Site Search
Dillon Hall
Dillon Hall

November 2016

What we asked:

What new, innovative, experiential/work-integrated learning types of programs would you like to see developed here at the University of Windsor? Or to put that another way, what programs do you wish UWindsor had had when you were applying to come here?

And the winner is...

Liza-Anastasia DiCecco (BAS Mech. Eng. 2017) proposed degrees in biomechanical and biomedical engineering. An Outstanding Scholar, she’s been involved in research using 3D printers to design and implement prosthetics, exoskeletons, and other tools. Given the University’s strengths in engineering, human kinetics, and biology, she sees this as a cross-disciplinary opportunity for the university and for students.

As a fourth-year undergraduate mechanical engineering student specializing in the materials option, I would love to see a bio-medical engineering and a bio-mechanical engineering program at the University of Windsor. As an Outstanding Scholar, I conduct research with a group on campus that has done innovative 3D printing work for prosthetic design and exoskeleton design, as well as for a wide variety of other projects. I see a huge potential for interdisciplinary projects in this field involving the engineering program, human kinetics, and biology. Even if it is deemed unfeasible to pull resources together to establish an undergraduate program, I believe a master’s level program with a joint research project between two of these three programs would be well received.

What others said:

Many of you proposed new or extended interdisciplinary programs, like Shreya Patki, who suggested a degree that integrates art, design, and engineering – “like industrial design, but with more in depth engineering than other industrial design programs offer” -- and Michele Noveletto who suggested a Master’s in Disability Studies that would enable students to become board-certified behaviour analysts.

There was also a lot of interest in programs (or changes to programs) with a more applied focus or including more specific technologies.  Caitlynne Lucier and Matt Laidlaw both suggested Occupational Therapy as a possibility, and numerous people suggested more specific or combined streams in engineering, like mechatronics or electrical engineering (Renewable Energy Option). Anarug Shukla suggested the addition of “realistic subjects” like CNC programming, designing and analysis programs at the M. Eng. Level. Kartikey Manchanda suggested the development of a GIS focus or more GIS courses in Environmental Science, which would enhance experiential learning and appeal to many students.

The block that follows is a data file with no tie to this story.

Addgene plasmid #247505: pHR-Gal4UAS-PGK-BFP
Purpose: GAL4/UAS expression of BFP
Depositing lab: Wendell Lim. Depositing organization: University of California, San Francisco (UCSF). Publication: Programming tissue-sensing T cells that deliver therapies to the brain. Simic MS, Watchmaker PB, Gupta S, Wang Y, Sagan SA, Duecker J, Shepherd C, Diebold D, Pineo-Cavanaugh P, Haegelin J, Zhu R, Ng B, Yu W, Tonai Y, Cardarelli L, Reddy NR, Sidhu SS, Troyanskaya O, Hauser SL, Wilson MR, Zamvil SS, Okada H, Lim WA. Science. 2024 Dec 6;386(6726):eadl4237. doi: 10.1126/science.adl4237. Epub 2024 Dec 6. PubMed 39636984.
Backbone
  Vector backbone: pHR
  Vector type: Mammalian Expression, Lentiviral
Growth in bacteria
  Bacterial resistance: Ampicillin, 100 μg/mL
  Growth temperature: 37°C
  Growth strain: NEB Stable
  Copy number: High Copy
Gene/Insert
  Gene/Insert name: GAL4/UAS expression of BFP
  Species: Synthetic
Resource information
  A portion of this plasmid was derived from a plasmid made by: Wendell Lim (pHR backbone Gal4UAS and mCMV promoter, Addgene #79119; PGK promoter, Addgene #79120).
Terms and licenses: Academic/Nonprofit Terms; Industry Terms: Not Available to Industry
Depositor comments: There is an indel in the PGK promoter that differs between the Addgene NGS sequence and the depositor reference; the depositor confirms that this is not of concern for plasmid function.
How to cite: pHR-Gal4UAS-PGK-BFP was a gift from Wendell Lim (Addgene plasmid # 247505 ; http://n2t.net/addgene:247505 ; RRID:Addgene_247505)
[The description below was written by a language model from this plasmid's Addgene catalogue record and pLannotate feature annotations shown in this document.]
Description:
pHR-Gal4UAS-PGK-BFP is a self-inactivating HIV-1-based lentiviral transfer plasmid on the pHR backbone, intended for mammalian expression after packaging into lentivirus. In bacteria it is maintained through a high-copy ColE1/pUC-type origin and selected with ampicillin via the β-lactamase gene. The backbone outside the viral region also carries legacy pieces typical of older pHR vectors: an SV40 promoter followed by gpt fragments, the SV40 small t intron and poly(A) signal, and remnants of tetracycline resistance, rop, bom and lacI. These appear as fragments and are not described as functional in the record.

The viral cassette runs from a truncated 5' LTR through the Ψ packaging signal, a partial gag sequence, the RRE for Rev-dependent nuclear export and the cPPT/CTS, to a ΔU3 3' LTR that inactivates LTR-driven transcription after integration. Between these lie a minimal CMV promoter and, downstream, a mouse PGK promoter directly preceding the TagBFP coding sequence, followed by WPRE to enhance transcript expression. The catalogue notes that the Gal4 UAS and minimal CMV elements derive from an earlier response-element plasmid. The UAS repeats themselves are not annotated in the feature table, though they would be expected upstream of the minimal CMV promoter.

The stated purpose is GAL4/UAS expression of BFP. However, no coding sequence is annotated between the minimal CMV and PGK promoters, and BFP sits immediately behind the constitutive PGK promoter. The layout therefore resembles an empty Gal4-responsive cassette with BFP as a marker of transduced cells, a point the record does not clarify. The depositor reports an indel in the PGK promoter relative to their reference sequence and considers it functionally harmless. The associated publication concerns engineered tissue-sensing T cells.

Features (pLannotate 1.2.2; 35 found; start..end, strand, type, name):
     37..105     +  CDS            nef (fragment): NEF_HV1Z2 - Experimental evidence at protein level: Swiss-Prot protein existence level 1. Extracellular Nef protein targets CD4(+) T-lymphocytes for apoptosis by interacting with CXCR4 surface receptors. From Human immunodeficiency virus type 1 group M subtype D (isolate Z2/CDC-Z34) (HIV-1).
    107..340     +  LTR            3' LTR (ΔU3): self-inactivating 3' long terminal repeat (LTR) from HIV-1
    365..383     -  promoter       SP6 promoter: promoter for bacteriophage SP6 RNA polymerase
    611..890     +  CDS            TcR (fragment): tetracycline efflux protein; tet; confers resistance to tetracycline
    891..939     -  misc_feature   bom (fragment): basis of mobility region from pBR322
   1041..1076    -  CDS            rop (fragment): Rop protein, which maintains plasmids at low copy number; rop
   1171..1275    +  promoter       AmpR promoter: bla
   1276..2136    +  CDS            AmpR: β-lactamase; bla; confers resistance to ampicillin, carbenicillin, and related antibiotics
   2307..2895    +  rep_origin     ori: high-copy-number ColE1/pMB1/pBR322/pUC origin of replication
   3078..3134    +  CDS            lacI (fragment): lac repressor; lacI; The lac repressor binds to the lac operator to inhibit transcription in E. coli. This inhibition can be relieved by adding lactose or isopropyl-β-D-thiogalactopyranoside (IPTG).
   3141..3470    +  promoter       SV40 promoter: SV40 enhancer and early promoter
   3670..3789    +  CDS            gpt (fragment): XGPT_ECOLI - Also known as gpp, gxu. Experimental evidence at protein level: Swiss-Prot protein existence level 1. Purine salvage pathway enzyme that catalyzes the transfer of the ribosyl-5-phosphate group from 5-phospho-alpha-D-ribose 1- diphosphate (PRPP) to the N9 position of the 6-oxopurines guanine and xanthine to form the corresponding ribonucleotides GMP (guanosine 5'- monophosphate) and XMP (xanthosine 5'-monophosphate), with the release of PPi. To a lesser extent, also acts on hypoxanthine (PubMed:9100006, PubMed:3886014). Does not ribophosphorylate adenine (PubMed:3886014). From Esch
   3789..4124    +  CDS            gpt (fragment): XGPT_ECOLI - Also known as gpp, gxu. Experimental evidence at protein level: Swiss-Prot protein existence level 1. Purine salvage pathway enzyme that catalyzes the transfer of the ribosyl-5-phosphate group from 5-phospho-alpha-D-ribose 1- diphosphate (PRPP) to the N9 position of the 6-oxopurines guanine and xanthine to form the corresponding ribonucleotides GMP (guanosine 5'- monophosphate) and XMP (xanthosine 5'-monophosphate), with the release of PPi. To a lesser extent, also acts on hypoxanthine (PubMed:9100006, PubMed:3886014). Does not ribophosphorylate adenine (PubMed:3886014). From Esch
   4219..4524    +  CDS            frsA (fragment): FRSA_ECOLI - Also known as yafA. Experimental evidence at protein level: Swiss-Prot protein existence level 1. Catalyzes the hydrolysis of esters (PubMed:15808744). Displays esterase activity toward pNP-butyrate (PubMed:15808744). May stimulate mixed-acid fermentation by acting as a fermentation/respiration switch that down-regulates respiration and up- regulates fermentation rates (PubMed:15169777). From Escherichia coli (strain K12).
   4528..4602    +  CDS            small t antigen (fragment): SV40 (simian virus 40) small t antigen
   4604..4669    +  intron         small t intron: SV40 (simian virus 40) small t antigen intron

There were a number of suggestions for new kinds of health care programs, from the Occupational Therapy programs suggested above, to a certificate program for international doctors (Sumar Ghizan) , to nutrition or dietetics programs or extended course offerings (Arisha Shaikh, Amanda LaFrance, Jenna Chaykowski).

Some of you also advocated for more or more extended internship or experiential learning opportunities across a variety of programs, both at home and internationally (Jillian Lacasse, Percy Saka Owuku, Kaustubh Gaikwad).

Finally, many of you wished that the University offered a wider range of electives, from courses in marine biology to history courses on music, sports and entertainment, the supernatural, and war; to fitness, mindfulness and spirituality; automobile racing; and…brewing!  Seriously! A number of you suggested electives suitable for non-majors in a discipline, and others wanted more experiential opportunities, either through physical activity or through community- and leadership-related service courses.


What We’re Doing

  • Undertaking a top-to-bottom review of programs, recruitment, student success, and admissions to look at what’s working, where we need to head next, and how we can get there.
  • Consulting with community members, students, and faculty to learn more about what they see as the most important skills and expertise students need to acquire.
  • Working with your professors, department heads, and deans to explore new program and course possibilities, and to help get those off the ground as efficiently as possible. 
  • Setting the stage for the creation of cutting-edge, signature interdisciplinary programs that inspire students, foster new learning and research, and meet the needs of our communities.

As always, I look forward to hearing more from you!